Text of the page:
Following the recent devastating East Coast storms, David Lloyd from International Quadratics offers useful advice on how to clean up and treat swimming pools after floods and storms.
Cyclones, storms and flooding has several effects on swimming pools, including the following:
• Dirt and debris washed into the pool
• Phosphates introduced into the water
• Dilution of the chlorine causing algae to form
• Dilution of the salt and mineral content of the water
Below are some quick tips for handling the situation.
Step 1. The first step is to clean the pool of dirt and debris. Remove any large debris such as branches etc, empty both the skimmer and pump basket. In the case of the water being very dirty such as when soil has been flushed into the pool, a heavy duty floc may be required. Follow the label instructions of the floc you are using and then vacuum the pool to waste. See below for important information relating to keeping the pH high for flocs to work properly.
Step 2. Test and re-balance the pool water including the addition of salt and minerals where
Step 3. Shock dose the pool.
Step 4. Add the required dose of phosphate remover to remove unwanted phosphates.
Step 5. In case of cloudy water use a clarifier.
Step 6. Add a winteriser treatment or maintenance algaecide.
Flocculants and coagulants
This might be an appropriate time for a refresher course on flocculants and how they work.
The terms “flocculants” and “coagulants” are synonymous with each other; however the process of clearing cloudy/dirty pools is in fact a two-stage process involving both coagulation and flocculation.
Turbidity (or cloudiness) of water is caused by fine particles suspended in the water. These particles are typically smaller than two microns and will normally pass through the filter system. They are of low density and will therefore be suspended in the water. Most particles are negatively charged and repel each other.
In order to remove these particles it is first necessary to add a flocculent (positively charged) which will coagulate the fine particles into larger “flocs” by neutralising the negative charge, allowing the particles to come together and form a floc.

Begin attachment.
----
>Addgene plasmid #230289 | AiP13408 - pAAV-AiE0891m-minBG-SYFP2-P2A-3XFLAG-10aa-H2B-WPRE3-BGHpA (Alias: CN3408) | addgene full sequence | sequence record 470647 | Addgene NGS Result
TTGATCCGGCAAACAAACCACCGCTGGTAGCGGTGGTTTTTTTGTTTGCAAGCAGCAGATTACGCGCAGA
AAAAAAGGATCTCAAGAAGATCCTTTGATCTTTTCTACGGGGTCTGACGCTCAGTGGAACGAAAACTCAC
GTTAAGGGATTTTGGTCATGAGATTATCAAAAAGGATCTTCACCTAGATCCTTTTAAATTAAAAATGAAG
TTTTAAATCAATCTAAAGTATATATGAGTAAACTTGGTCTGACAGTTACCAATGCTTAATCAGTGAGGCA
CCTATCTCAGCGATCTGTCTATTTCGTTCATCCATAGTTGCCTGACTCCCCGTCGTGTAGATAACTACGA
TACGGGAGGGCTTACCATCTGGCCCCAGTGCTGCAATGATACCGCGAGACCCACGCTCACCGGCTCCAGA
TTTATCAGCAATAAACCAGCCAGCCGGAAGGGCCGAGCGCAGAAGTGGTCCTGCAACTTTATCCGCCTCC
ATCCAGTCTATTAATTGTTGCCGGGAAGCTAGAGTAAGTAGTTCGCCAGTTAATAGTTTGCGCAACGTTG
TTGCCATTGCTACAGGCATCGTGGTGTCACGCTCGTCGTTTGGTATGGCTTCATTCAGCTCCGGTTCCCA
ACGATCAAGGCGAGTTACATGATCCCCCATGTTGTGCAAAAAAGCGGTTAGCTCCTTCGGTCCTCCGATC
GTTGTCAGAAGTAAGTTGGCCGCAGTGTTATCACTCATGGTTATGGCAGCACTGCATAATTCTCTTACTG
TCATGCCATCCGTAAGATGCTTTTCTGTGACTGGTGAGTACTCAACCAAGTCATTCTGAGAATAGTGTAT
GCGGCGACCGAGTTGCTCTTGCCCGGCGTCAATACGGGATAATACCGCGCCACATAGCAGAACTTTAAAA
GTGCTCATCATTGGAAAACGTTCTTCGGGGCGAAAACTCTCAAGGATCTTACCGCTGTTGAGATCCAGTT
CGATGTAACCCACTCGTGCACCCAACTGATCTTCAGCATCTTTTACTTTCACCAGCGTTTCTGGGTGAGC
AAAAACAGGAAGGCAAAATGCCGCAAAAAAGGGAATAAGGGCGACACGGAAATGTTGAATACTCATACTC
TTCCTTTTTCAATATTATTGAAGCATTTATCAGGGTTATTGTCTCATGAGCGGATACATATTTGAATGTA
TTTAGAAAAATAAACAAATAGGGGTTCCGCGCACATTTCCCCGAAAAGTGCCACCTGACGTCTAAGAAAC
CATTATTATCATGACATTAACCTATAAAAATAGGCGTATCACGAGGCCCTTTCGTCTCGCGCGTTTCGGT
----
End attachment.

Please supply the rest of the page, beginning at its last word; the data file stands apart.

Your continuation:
Some flocs will be “light flocs” which will tend to remain suspended in the water or even rise to the surface of the pool and are then caught on the filter bed. Algae and organic matter may form lighter flocs.
Soil, dust and clay, being denser will form heavier flocs which will sink and form sedimentation on the floor of the pool and this should be then vacuumed to waste. The type of flocculent used will also dictate if a light or heavy floc is formed. Aluminium based flocs such as poly aluminium chloride (PAC) or Alum will form a heavy floc which settles on the bottom while some Cationic Electrolytes and natural flocs will form light flocs and tend to be caught by the filter.
In the case of a really dirty pool, for example after large storms or in the case of cyclones, we would recommend the use of a heavy floc such as liquid PAC or powdered/granular Alum.
The importance of pH
It is important to note that aluminium flocs only work at a high pH so you must first raise the pH of the pool to at least 8 when using Alum or 7.8 when using a liquid PAC based product.
Alum has a low pH and will immediately reduce the pH of the water after addition.
Common practice when using Alum is to raise the pH to 8+ using Soda Ash and then add 2 to 4 kg of sodium bicarb (buffer) at the same time as adding the Alum. This will compensate for any drop in pH and also increase the Total Alkalinity.
When using a PAC based product, the pH should be raise to at least 7.8. However, the effect on pH of the water after addition is significantly less than that of Alum so further reduction is usually unnecessary. It should also be noted that Alum contains typically 8 per cent Al2O3 (the active floc) while PAC may contain 23 per cent Al2O3 (three times stronger).
Some important points to note when flocking pools are:
• It is difficult to floc live algae. If there is any evidence of the presence of algae, super chlorinate using liquid chlorine (this also assists in the raising of the pH).
• If Phosphates are present the floc may be partially used up floccing the Phosphates and slow up the process of clearing the pool.
• High TDS levels or Salt will also slow up or prevent efficient flocculation. The use of a fast floc which has an inbuilt accelerator may compensate for this.
• Most flocs are incompatible with DE or cartridge filters. DE filters should be set on ‘recirculation’ or ‘By-Pass’.
• In the case of cartridge filters do not use a floc unless you have a valve to allow pool water to waste, in which case you should first remove the cartridge then vacuum to waste. If no waste valve is fitted, then a light clarifier may be used but the cartridge should be cleaned frequently to avoid a build up of pressure.
One last tip – after vacuuming and rebalancing the pool water place a clarifier in the skimmer basket to really polish the water and leave it crystal clear.
Beware emptying pools
No matter how bad you think the water might be after a storm, be aware that flood water will have made the ground conditions around the foundations of the pool very wet. Pools should not be drained until ground conditions have dried to at least the depth of the pool as the entire shell of the pool (fibreglass or concrete) can “pop” out of its original position with the change in hydrostatic pressures.
Except for the most severely affected, almost all swimming pools and spas can be brought back to life after floods, storms and fire without the need to drain the water. In that instance it should always be left to a professional – a pool owner should never drain their own pool.